January 13, 2011
by Tevi Troy
Should there be involuntary-commitment laws for the mentally ill? National Review Online asked some mental-health and other health-policy experts. Tevi Troy contributed.
Back in the 1970s, civil libertarians succeeded in ending the One Flew Over the Cuckoo’s Nest type of incarceration. In doing so, however, they pushed the pendulum too far in the other direction, to the point where our society now has trouble protecting itself from deranged individuals such as Jared Lee Loughner. Given this background, Bill Galston’s suggestion in The New Republic this week that we make it easier to incarcerate dangerous, mentally disturbed individuals is a worthy one, and one that has the potential to generate left-right cooperation, which is a rare commodity these days.
I agree with Bill on this issue, and his is not actually a new idea. I served in the White House during the Virginia Tech massacre — in the same role that Bill had under President Clinton — and worked with HHS Secretary Mike Leavitt on setting up a task force to look into the massacre and to come up with ways to prevent such events in the future. One of the conclusions of the task force’s report was that privacy concerns were trumping basic safety in terms of the ability of educators and social workers to identify unbalanced individuals who were a danger to themselves and others.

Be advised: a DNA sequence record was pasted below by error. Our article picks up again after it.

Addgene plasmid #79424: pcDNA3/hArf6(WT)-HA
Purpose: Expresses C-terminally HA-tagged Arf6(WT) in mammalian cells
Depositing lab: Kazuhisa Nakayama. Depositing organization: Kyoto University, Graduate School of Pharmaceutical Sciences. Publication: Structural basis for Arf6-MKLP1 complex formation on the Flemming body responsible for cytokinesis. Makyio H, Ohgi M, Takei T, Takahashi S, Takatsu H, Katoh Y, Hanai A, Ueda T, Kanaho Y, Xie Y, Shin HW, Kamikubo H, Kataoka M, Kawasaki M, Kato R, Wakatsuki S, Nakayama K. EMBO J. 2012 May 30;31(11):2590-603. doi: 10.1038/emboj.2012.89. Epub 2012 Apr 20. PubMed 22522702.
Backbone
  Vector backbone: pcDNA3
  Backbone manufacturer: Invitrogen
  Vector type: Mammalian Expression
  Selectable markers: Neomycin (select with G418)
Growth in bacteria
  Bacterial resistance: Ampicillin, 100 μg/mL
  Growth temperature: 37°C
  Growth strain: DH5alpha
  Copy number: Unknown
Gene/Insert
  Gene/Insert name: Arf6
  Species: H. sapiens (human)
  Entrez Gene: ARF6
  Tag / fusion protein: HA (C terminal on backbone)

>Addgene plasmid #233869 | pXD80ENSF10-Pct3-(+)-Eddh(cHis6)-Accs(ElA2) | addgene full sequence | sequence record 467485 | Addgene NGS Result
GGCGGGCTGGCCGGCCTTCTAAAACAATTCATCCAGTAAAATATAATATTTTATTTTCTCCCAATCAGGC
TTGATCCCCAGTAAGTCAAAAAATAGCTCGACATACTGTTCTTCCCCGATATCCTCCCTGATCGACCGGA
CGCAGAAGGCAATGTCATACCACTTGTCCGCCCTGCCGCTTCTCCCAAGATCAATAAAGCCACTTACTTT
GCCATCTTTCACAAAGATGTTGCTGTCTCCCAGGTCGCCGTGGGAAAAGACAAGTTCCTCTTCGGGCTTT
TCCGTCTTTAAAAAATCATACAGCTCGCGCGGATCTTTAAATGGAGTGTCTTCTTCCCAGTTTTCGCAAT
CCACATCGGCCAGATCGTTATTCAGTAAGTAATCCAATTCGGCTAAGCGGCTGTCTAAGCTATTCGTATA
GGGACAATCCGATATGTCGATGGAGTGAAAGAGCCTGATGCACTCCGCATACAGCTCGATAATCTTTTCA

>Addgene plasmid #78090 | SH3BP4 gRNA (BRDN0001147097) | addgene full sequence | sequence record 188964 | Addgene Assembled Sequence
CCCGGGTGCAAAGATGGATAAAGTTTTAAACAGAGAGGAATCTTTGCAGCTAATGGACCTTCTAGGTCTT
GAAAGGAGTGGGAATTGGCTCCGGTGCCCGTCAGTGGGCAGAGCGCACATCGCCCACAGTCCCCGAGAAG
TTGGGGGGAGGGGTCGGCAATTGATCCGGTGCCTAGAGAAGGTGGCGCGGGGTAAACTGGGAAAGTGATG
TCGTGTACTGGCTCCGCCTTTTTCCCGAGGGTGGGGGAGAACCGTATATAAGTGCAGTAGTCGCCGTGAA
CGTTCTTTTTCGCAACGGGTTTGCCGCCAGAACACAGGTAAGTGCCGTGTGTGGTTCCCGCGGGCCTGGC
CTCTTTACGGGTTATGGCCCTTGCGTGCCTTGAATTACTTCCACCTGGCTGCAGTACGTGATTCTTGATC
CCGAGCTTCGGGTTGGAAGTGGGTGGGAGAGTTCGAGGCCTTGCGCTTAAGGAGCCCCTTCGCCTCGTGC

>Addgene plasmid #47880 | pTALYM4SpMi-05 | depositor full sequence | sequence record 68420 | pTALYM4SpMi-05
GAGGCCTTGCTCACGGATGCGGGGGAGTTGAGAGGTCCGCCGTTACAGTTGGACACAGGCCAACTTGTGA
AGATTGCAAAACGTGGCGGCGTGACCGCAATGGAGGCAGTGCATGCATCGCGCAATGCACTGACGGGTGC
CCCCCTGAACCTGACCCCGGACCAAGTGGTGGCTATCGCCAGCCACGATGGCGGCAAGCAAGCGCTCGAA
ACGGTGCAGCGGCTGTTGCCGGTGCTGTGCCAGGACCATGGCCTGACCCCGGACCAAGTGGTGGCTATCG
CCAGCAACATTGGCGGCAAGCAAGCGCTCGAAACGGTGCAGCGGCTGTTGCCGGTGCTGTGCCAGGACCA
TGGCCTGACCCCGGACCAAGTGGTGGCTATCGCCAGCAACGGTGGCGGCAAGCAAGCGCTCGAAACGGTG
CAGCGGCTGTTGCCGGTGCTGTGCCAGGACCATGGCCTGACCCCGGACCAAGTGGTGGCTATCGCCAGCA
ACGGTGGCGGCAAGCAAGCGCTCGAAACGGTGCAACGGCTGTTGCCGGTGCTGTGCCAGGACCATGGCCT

Other key findings in the report were that we need to make sure that criminal databases have accurate and complete information on individuals prohibited from possessing firearms; to improve awareness and communication about warning signs; and to get people with mental illness the services they need, be it on an inpatient or an outpatient basis. In addition, the report gave specific suggestions of actions that needed to take place at the federal and at the state level to implement the report’s conclusions. Unfortunately, the report’s recommendations received precious little attention at the time, and obviously have not yet been acted upon, but it is high time that Congress and the states start fixing this problem.
Tevi Troy is a Visiting Fellow at Hudson Institute and served as the Deputy Secretary of the U.S. Department of Health and Human Services from 2007 until 2009.